Pioneer Falls, Alaska

The middle portion of Pioneer Falls (in August 2014)

Trying to find a somewhat comprehensive list of waterfalls in Alaska is not an easy endeavor. The sheer size and remoteness of much of the state leads me to believe there are far more waterfalls than listed. I even remember watching one of the reality shows about mining gold in Alaska, and they had found a waterfall in some remote area. Alaska’s tourism website (found here) does a fairly good job of identify 27 waterfalls, but it still is incomplete.

Exhibit A: Pioneer Falls. I was staying at cottages near Palmer and Wasilla, and I was looking at Google Maps to see if there was anything interesting to do in the area. And as I scanned the page, by pure chance (or what seemed like it), I noticed a marker for “Pioneer Falls Trailhead”. I had never heard of this before, and decided to search a little more. It seemed like Pioneer Falls existed, and after discovering it was on paved road, I decided to go and check it out.

Pioneer Falls does exist! It’s surprisingly easy to get to, and it’s a very short hike to view the falls up-close. One reason Pioneer Falls might not be widely visited: it’s a difficult waterfall to view in its entirety. As I’ve said before, I’m a terrible judge of heights, but I’d guess the total drop is greater than 100′. And yet from any portion along the trail, you’re only going to see one piece of the falls. From the gravel parking area, you’ll get a pretty good view of the uppermost drop. As you start hiking toward the falls, you’ll get a better view of the lower and middle portions, but even those are almost impossible to view together. So it’s rather hard to gain a full appreciation for the waterfall. So I don’t know if I would seek out just Pioneer Falls on its own, but if you’re headed from Anchorage to Palmer, you can see Pioneer Falls while also stopping at Thunderbird Falls and South Fork Eagle River Falls.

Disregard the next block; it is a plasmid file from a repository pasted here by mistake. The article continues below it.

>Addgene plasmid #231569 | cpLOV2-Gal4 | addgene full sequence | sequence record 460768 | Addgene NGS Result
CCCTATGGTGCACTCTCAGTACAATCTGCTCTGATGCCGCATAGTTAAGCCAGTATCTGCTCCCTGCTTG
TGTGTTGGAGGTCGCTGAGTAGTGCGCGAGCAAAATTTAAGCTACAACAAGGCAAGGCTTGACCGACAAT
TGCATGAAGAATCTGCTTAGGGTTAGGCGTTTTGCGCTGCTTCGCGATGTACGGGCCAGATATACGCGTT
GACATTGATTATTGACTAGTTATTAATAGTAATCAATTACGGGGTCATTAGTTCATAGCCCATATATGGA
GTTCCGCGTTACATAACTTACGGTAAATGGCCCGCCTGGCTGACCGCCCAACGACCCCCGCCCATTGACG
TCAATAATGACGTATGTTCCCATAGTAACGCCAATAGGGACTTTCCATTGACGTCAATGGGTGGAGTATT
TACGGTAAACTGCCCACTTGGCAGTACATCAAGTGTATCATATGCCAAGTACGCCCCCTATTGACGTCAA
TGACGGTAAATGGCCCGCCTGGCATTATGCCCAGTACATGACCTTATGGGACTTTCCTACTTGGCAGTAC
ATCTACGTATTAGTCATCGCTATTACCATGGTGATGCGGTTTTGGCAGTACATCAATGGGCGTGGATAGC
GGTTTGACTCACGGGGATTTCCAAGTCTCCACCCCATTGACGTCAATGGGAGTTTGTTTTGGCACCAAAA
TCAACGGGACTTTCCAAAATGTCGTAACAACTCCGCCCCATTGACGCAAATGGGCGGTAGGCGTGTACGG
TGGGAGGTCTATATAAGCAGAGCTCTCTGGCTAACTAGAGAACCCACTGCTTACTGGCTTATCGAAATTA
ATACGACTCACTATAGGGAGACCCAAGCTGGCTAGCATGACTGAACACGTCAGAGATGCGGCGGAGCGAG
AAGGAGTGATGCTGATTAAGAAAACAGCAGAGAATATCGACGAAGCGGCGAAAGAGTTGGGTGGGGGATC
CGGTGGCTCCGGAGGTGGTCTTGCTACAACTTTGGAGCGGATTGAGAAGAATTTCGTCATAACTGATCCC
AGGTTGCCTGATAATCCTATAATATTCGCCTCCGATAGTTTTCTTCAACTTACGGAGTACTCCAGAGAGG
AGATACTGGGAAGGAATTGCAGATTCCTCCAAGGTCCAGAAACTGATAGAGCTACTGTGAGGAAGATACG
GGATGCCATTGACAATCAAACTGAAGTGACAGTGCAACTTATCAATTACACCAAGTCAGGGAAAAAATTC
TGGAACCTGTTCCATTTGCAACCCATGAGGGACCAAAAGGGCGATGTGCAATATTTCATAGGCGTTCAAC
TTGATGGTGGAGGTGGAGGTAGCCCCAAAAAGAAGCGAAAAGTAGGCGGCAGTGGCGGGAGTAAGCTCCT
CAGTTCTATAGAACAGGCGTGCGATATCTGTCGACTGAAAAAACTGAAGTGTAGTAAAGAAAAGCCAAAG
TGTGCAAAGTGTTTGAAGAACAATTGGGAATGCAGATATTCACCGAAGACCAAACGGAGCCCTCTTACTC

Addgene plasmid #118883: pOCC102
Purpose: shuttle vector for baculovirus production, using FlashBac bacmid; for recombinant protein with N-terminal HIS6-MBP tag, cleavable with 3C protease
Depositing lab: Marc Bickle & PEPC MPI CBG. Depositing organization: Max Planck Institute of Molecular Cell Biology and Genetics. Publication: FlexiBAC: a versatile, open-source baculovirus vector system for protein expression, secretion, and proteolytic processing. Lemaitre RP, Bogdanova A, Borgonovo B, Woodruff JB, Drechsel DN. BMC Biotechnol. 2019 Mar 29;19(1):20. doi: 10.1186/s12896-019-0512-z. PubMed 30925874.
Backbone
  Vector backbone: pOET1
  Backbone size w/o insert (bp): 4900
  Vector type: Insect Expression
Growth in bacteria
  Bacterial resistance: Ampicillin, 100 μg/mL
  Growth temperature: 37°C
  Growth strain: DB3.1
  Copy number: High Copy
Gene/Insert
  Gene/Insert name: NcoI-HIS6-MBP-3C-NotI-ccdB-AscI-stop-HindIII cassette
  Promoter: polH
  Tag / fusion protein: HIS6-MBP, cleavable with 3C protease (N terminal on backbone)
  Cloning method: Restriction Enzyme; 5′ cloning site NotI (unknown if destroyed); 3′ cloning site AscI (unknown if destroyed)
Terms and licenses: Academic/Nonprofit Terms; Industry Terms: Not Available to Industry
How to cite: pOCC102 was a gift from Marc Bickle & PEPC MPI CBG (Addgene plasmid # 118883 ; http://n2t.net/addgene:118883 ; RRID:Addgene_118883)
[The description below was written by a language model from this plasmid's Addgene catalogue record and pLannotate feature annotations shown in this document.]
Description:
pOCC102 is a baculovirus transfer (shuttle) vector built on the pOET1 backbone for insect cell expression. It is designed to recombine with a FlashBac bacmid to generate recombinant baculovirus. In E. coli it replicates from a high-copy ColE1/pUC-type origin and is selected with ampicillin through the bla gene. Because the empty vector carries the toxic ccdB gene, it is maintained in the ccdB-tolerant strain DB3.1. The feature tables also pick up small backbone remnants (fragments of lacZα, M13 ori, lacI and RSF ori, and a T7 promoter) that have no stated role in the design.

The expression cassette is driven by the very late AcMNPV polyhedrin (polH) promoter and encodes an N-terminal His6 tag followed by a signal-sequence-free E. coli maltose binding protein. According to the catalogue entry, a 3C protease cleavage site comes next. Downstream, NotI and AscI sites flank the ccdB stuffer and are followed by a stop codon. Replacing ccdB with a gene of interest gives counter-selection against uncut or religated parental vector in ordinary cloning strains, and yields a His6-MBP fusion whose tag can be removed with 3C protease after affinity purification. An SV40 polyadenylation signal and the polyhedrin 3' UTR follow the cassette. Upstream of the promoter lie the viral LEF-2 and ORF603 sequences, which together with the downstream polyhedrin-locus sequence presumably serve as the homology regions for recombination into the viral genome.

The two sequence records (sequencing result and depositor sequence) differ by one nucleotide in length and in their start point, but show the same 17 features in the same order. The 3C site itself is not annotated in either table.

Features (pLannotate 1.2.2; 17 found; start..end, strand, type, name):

1. From AK-1 (Glenn Highway), take the exit onto Old Glenn Highway (just before you cross over the Knik River).
  2. Head east along Old Glenn Highway until you get to E. Knik River Road. (Old Glenn Highway veers to the north and crosses over the Knik River), while E. Knik River Road continues east.
  3. Continue along E. Knik River Road for 1.2 miles. On your right, you should see a sign for Pioneer Falls.
  4. Continue for about 50 more feet to a gravel road on your right. There’s a mailbox there on the right, and when you turn onto this gravel road, it goes for a short distance to an oval parking area.
  5. Park in this gravel lot, and you will be able to see the falls from here. It’s maybe a 0.2 mile hike to the falls, if that much.

Be careful. If you decide to hike further up, realize that the trail can be slippery in places. Exercise caution!

Accessibility: 10/10 (to get a view from the base of the lower portion), 6/10 (to go up a bit further)
Height: ~100′ (?)
Length of Hike: 0.4 miles round-trip

The lower portion of Pioneer Falls

Where in the World is Pioneer Falls?


One thought on “Pioneer Falls, Alaska

  1. Theres a waterfall across the river from Pioneer Falls. I watch it through my scope from my house on Knik RiverRd. Back around 2003 when the glaciers died off the peaks this waterfall was shooting across the canyon in a fire hose stream fashion. Pure horizontal stream water blasting off the face of the mountain. Spectacular! Im planning to go up there some day to view the destruction from that event. I have video of the event. Dont see a way to attach a photo or video so send me an email request for pictures. Im looking into whether its ever been named.